Curtis Carlson, CEO of California-based research institute SRI international, argues that the future lies with companies that encourage their lower-level employees to be critical thinkers. “More and more,” Carlson says, “innovation that happens from the top down tends to be orderly and dumb. Innovation that happens from the bottom up tends to be chaotic but smart.” America the Pitiful, Bloomberg Businessweek, Oct 3 — Oct 9th 2011.
I’m a great advocate of bottom up innovation. My personal and professional experience is that just about all the great ideas generally came out of folks doing their everyday jobs and living their everyday life. I’ve seen dozens of downward directed “improvement” efforts in government and industry and I can’t recall a single one that made a difference — unless somewhere deep in the organization an individual or small team adopted it and made it their own. In some cases, where a team started to run with an innovation I’ve even seen the “official implementation team” attempt to discourage or block those teams from taking their own initiatives!
Once when I was arguing with a Director of Quality on how best to implement an initiative in my project, he responded by listing all his certifications and training (CMMI, Six Sigma, ISO, PMP, etc.). He then suggested that he knew how everything should be done and we had to do it his way because of all those pieces of paper. His effort had no obvious effect while our initiative to finally deliver a huge project on time succeeded. He was implementing improvement initiatives as his job (hence all those certifications qualified him for his position) and we were just trying to do a project (to produce a product) and we were innovating as needed. We were in fact trying to support his effort and leverage it to our advantage, but he wasn’t interested in our ideas, only in doing it “his way” which was ultimately counterproductive and out of touch with a real ongoing project.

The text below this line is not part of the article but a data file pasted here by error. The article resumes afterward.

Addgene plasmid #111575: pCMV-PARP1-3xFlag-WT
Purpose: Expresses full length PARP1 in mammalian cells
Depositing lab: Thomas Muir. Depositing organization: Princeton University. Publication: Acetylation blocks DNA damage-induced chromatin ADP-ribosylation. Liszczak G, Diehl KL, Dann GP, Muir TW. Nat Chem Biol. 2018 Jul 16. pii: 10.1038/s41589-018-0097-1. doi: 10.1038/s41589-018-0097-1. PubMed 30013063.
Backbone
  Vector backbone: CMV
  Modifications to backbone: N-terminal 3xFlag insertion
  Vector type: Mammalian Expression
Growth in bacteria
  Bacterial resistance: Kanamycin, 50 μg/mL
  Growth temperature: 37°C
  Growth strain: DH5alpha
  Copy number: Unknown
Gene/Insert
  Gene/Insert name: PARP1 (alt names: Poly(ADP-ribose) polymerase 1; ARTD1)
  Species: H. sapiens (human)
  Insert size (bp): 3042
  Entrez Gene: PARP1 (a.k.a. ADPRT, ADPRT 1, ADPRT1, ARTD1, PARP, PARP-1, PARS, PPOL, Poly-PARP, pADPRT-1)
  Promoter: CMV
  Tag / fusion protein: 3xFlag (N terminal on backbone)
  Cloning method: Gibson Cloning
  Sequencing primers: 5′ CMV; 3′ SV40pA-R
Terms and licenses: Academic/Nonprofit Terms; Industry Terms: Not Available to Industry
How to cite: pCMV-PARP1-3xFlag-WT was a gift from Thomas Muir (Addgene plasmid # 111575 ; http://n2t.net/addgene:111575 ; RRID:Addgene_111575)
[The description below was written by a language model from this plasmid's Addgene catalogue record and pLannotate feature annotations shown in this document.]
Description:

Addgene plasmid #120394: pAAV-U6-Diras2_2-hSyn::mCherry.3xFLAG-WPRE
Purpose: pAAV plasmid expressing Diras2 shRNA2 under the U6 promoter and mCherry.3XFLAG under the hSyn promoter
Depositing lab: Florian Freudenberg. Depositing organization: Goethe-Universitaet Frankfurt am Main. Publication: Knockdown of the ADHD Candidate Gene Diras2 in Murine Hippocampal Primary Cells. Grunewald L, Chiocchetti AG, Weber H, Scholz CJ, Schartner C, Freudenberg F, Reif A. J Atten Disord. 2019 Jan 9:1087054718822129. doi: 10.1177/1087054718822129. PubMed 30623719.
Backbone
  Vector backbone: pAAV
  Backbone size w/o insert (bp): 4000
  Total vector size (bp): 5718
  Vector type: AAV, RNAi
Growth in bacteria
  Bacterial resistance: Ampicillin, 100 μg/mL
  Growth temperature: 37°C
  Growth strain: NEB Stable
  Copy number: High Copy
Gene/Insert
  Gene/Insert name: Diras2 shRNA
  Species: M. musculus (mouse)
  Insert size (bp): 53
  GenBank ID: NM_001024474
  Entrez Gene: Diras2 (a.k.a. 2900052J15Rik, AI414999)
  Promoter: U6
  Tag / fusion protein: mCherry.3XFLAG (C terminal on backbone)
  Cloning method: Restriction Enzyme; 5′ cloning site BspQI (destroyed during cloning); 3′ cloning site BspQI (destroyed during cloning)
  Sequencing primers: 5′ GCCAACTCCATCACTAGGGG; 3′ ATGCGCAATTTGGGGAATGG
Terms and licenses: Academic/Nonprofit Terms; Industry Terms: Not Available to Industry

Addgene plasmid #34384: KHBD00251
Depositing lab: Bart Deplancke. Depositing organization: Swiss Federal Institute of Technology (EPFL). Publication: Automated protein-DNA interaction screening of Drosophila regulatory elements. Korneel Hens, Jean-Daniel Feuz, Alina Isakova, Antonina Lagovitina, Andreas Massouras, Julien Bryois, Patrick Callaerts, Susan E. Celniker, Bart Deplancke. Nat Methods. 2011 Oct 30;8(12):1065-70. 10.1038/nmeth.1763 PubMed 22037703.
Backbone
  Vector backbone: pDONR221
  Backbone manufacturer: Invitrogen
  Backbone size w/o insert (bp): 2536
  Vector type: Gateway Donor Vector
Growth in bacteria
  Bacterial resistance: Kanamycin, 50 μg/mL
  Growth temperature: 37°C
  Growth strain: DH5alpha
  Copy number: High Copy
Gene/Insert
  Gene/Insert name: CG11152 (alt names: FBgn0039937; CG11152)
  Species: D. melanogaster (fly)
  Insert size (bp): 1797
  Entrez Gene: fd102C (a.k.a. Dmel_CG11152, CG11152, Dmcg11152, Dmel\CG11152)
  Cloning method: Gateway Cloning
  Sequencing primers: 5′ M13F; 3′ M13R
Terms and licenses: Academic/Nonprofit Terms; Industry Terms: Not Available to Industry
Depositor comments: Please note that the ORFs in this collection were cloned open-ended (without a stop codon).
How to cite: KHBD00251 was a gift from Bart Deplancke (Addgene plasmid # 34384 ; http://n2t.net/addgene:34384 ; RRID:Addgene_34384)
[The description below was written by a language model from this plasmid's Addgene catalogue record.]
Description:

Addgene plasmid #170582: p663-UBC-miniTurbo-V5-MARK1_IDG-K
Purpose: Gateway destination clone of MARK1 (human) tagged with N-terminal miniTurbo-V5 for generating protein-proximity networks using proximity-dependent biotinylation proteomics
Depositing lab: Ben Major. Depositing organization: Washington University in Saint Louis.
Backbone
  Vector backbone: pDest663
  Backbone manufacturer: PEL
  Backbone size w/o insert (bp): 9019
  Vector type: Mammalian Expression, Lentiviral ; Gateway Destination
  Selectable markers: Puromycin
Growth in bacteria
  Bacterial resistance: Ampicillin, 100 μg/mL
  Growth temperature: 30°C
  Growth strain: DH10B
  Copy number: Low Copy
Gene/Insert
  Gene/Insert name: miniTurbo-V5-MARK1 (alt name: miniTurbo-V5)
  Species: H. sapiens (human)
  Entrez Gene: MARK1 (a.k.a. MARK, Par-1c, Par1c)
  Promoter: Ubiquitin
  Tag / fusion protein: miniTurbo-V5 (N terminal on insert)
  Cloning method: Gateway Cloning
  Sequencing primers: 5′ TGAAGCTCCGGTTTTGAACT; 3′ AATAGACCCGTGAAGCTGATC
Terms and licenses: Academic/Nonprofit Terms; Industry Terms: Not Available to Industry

A lot of initiatives are often great ideas and things that we could benefit from by doing. Top down driven innovations and changes, however, often lose touch with the reality of the workplace. The trick, in my experience, has always been to engage and empower folks and not to assign experts and project managers to “impose” the changes on them. Worse yet, I’ve concluded, is to make improvement and innovation a separate job description or career field. All this may appear at first to be a chaotic and unmanaged approach to innovation, but the successful results speak for themselves.
Share examples of successful bottom up or top down innovations you have personally experienced.